Continuing on with my Modern Medieval project, here are three things I made. I'm getting the hang of this stuff in terms of techniques and seasonings. Basically, everything is either a stew or a pie. Salt was hard to come by, but sugar (honey...or in my case, agave and maple syrup) were not. My flat smells like a combination of a persian restaurant and my parents house at Christmas. This is fun.
2 large onions, chopped, with half a pumpkin, also chopped and some tvp. baked in water, marmite, white wine, sage, pepper, liquid smoke. When it's done, add salt and saffron, cinnamon, ginger and nutmeg. We ate this over spelt pasta, with a tomato and parsely salad on the side.
bastardized from: godecookery.com
10. Gourdes in Potage. Take young Gowrdes; pare hem and kerue hem on pecys. Cast hem in gode broth, and do þerto a gode pertye of oynouns mynced. Take pork soden; grynde it and alye it þerwith and wiþ yolkes of ayren. Do þerto safroun and salt, and messe it forth with powdour douce.
- Hieatt, Constance B. and Sharon Butler. Curye on Inglish: English Culinary Manuscripts of the Fourteenth-Century (Including the Forme of Cury). New York: for The Early English Text Society by the Oxford University Press, 1985.
...veganized, modernized...now with tofu! and green! And holy shit, will I ever be making this stuff again! YUM.
Ahem. Tofu marinated overnight in: soy sauce + water, nutritional yeast, oregano, ground coriander, finely chopped garlic and onion, light miso. This is what i do to tofu that's still edible but definitely past it's prime. If you want a richer marinade, add a good swig of balsamic vinegar and a dollop of mustard to the marinade. Bake or fry this while you make the soup. If you fry it, dredge it in flour first. I usually bake it because I'm a lazy ass and I don't like fried stuff (which I suppose makes me a weird lazy ass).
Soup (for one):
1/4 - 1/2 cup ground almonds
1 person worth of veg broth or water + marmite (dude, i have no idea how big your soup bowl is. make your own decisions here)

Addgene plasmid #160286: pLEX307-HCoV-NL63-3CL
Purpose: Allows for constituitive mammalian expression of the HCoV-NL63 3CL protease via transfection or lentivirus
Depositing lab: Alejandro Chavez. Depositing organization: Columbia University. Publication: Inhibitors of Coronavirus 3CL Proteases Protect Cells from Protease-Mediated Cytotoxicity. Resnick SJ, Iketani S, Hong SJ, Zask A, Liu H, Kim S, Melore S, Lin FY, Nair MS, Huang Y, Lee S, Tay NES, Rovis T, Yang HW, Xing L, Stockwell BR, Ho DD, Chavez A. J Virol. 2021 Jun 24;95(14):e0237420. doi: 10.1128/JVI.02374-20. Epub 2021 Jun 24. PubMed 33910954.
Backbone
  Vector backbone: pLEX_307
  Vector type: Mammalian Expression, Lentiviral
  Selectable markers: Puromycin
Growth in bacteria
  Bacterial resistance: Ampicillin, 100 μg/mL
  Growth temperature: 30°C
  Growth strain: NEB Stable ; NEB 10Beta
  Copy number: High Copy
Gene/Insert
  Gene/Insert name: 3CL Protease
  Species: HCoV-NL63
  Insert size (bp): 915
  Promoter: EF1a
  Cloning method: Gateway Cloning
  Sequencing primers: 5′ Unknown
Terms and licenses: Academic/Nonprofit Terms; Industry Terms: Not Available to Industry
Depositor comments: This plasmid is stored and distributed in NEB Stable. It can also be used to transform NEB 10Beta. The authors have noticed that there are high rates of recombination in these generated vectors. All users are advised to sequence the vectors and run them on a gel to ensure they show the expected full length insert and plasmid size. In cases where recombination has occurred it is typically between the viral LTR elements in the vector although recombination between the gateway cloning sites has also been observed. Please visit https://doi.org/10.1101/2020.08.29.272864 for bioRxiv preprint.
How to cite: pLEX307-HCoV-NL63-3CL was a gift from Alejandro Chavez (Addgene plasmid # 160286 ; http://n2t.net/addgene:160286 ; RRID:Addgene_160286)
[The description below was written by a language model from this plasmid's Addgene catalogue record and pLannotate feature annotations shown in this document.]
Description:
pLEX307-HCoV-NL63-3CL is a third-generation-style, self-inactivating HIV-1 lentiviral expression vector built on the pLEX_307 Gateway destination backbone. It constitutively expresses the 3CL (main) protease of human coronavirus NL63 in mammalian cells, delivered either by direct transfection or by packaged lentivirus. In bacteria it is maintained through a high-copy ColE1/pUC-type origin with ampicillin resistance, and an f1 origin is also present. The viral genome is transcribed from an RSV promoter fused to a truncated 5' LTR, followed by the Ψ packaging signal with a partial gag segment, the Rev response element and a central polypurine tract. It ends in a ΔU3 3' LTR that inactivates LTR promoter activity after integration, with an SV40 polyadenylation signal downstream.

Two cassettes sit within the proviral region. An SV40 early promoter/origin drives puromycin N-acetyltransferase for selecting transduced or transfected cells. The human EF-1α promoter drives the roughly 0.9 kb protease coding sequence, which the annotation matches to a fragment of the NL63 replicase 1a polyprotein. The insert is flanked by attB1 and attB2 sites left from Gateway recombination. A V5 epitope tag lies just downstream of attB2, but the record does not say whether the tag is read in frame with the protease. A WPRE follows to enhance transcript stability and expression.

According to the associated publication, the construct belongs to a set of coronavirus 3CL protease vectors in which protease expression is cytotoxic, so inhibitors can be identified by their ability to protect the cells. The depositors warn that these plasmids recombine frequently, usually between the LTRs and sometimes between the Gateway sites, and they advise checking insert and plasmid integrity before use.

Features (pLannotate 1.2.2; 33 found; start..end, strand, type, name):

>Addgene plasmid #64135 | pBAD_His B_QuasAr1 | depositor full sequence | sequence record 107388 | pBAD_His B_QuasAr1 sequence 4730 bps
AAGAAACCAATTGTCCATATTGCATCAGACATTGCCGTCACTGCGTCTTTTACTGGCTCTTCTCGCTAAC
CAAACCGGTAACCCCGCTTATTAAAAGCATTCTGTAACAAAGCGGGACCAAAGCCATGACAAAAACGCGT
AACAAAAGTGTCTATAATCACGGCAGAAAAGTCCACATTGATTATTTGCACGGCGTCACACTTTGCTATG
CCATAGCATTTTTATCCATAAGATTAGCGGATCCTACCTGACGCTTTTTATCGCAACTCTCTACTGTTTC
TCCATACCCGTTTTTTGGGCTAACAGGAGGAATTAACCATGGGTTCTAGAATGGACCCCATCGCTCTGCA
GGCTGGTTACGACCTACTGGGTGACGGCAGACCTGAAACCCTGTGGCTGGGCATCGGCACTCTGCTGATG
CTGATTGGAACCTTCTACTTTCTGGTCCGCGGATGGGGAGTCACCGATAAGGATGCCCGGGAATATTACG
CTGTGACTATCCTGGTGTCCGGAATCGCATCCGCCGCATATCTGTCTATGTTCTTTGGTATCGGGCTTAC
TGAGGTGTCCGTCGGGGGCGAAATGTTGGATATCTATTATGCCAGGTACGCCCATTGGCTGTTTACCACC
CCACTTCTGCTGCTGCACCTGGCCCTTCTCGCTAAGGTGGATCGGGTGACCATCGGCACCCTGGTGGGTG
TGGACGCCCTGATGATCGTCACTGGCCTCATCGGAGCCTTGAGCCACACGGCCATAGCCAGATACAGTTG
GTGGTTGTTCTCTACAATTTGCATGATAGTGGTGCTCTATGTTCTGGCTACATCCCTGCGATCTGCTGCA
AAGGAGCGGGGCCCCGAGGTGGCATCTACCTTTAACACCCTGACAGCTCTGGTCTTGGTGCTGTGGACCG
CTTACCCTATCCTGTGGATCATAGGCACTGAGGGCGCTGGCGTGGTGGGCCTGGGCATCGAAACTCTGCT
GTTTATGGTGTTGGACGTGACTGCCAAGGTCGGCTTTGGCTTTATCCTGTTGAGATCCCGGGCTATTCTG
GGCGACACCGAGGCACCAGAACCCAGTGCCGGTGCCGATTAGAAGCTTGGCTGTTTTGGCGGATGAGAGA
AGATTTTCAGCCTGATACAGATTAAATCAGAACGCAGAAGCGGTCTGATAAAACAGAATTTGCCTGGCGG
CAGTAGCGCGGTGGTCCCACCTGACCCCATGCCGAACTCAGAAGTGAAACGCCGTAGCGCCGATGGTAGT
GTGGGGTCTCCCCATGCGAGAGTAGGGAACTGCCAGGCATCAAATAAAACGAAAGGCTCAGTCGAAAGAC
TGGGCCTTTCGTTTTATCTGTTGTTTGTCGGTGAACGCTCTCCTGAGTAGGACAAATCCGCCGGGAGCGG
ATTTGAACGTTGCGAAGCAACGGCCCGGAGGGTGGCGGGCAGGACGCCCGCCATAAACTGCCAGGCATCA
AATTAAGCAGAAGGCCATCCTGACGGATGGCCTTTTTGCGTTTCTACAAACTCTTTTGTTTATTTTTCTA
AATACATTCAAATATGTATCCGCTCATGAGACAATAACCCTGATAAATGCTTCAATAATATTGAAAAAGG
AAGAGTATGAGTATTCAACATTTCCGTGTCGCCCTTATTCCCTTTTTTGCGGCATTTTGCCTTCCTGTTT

a bit of leek, finely chopped
1 tsp cinnamon. heaping if you have a big soup bowl.
a smallish bit of grated ginger
sprinkle o ground cloves
sprinkle o anise seeds
chopped broccoli ( broccoli is so fabulous that i'm sure medieval cooks would have added it to everything if it had been available.)
salt if you need it (check AFTER you add the marinated tofu, cuz it's quite salty)
dry roast (brown) ground almonds. add everything else except the broccoli and simmer until thick. add broccoli and simmer until it's done right (slightly crunchy). Add tofu. Eat. I will definitely make this again. Possibly with chickpeas and eggplant instead of tofu and broccoli. Either way: winner. I had some bread and tomatoes (aka "a tomato sandwich") with this, but I think it would be amazingly good with cooked kasha added to it. Just a hunch.
bastardized from the original (and modern omni) versions at: http://recipes.medievalcookery.com/cinnamon.html
Greens (no photo...it's just a pile of kale on mashed spuds). I was cinnamoned out, so I made this:
Kale and leeks, simmered in veg broth and pepper, drained, mixed with nutmeg and okara ricotta (okara, vinegar, agave, salt, miso). On mashed potatoes. Potatoes had not yet been introduced, but they're in my veg box. I figure that mashed is about right, since most medieval recipes I've seen serve the main dish on some sort of stewed grain gruel (like rice pudding or soupy polenta).
...again from godecookery.com:
Poree de cresson
PERIOD: France, 14th century | SOURCE: Le Viandier de Taillevent | CLASS: Authentic
DESCRIPTION: Stewed cress and chard, tossed with cheese
153. Poree de cresson: To Make Stewed Cress. Take your garden cress and boil it (var: parboil it), along with a handful of chard, then chop it up fine, sauté it in oil and then put it to boil if you so wish. On non-fasting days (it may be cooked) either in meat broth, or in butter, or with cheese added, or just plain without putting anything in it, should you like it that way. It should be salted to taste, and the garden cress should be well culled. It is good against gallstones.
- Scully, Terence, ed. Le Viandier de Taillevent. An Edition of all Extant Manuscripts. Ottawa: University of Ottawa Press, 1988.